121717 Obama Hezbollah Iran deal photo
Former President Barack Obama address the participants at a summit on climate change involving mayors from around the globe Tuesday, Dec. 5, 2017, in Chicago. The conference comes after President Trump said the U.S. will pull out of the Paris agreement. (AP Photo/Charles Rex Arbogast)

The Obama administration secretly derailed Drug Enforcement Administration efforts targeting the Iran-backed terrorist group Hezbollah as it worked to secure a nuclear deal with Iran, according to a new report.

In 2008, the DEA launched “Project Cassandra” to track Hezbollah’s trafficking of drug and weapons, money laundering and other criminal activities, some of which were happening in the U.S.

As Project Cassandra carried on, the Obama administration threw a series of roadblocks in its way, Politico reported Sunday.

When investigators sought approval for prosecutions, arrests, and financial sanctions, the Justice Department and Treasury Department officials delayed, hindered, or denied their requests, the report said.

“This was a policy decision, it was a systematic decision,” Defense Department illicit finance analyst David Asher said. “They serially ripped apart this entire effort that was very well supported and resourced, and it was done from the top down.”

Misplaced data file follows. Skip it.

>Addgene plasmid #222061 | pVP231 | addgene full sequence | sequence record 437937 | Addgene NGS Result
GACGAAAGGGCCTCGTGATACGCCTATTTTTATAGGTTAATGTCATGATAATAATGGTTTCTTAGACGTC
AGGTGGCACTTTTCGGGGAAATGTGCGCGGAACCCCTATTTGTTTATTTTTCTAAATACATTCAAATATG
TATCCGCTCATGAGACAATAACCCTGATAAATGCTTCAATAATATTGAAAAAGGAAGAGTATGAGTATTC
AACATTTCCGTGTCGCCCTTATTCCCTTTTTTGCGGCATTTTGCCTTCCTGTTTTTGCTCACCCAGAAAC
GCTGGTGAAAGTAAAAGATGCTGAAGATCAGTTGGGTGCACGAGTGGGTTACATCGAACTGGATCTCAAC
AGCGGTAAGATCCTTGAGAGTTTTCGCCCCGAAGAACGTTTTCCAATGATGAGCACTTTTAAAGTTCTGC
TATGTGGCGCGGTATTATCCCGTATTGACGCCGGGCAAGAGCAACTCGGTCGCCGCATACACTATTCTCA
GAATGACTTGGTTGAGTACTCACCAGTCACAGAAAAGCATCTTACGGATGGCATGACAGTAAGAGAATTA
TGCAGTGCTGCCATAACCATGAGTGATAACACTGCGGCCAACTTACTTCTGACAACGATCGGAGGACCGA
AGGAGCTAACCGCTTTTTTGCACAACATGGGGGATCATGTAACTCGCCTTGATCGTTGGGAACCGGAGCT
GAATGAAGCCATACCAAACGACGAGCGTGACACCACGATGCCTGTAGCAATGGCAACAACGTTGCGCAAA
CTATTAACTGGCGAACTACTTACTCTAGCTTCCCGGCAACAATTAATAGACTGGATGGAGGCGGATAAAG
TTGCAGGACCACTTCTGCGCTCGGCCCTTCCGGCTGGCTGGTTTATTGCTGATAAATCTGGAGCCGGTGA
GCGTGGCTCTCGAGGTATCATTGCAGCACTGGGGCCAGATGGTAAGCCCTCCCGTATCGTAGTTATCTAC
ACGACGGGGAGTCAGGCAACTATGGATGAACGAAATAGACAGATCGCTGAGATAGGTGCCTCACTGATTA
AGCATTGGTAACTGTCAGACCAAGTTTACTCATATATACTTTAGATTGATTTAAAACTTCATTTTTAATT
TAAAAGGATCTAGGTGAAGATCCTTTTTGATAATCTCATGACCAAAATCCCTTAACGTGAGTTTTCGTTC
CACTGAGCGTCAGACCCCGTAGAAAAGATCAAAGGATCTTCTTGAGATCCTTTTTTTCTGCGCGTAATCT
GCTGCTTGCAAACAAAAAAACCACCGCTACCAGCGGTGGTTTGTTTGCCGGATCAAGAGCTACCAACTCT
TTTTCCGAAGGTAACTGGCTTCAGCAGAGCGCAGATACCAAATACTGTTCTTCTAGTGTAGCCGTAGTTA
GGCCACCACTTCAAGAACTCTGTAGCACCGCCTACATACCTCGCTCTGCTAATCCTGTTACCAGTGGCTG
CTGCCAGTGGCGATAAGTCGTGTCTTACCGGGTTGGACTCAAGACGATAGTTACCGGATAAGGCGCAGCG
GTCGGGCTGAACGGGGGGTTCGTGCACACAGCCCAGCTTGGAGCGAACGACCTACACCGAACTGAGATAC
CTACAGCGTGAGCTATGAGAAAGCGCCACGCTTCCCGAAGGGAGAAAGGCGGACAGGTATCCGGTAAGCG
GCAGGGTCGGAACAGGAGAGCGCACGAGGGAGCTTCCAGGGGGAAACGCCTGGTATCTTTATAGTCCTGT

Project Cassandra members said Obama officials blocked or undermined their efforts to chase down top Hezbollah operatives, including one of the world’s biggest cocaine traffickers who was also a top supplier of conventional and chemical weapons used by Syrian President Bashar Assad against his own citizens.

Former Obama administration officials told Politico their decisions were guided by improving relations with Iran, stalling its nuclear weapons program and freeing four Americans prisoners held by the country. The officials denied any Project Cassandra efforts were derailed for political reasons.

“The world is a lot more complicated than viewed through the narrow lens of drug trafficking,” a former national security official in the Obama administration said. “So, you’re not going to let CIA rule the roost, but you’re also certainly not going to let DEA do it either. Your approach to anything as complicated as Hezbollah is going to have to involve the interagency [process], because the State Department has a piece of the pie, the intelligence community does, Treasury does, DOD does.”

But Asher said the closer the U.S. got to making a deal with Iran involving its nuclear weapons program, the more the investigations into Hezbollah “went away.”

“So much of the capability, whether it was special operations, whether it was law enforcement, whether it was [Treasury] designations — even the capacity, the personnel assigned to this mission — it was assiduously drained, almost to the last drop, by the end of the Obama administration,” he said.

After President Obama announced the deal in January 2016, Project Cassandra officials said they were transferred to other assignments.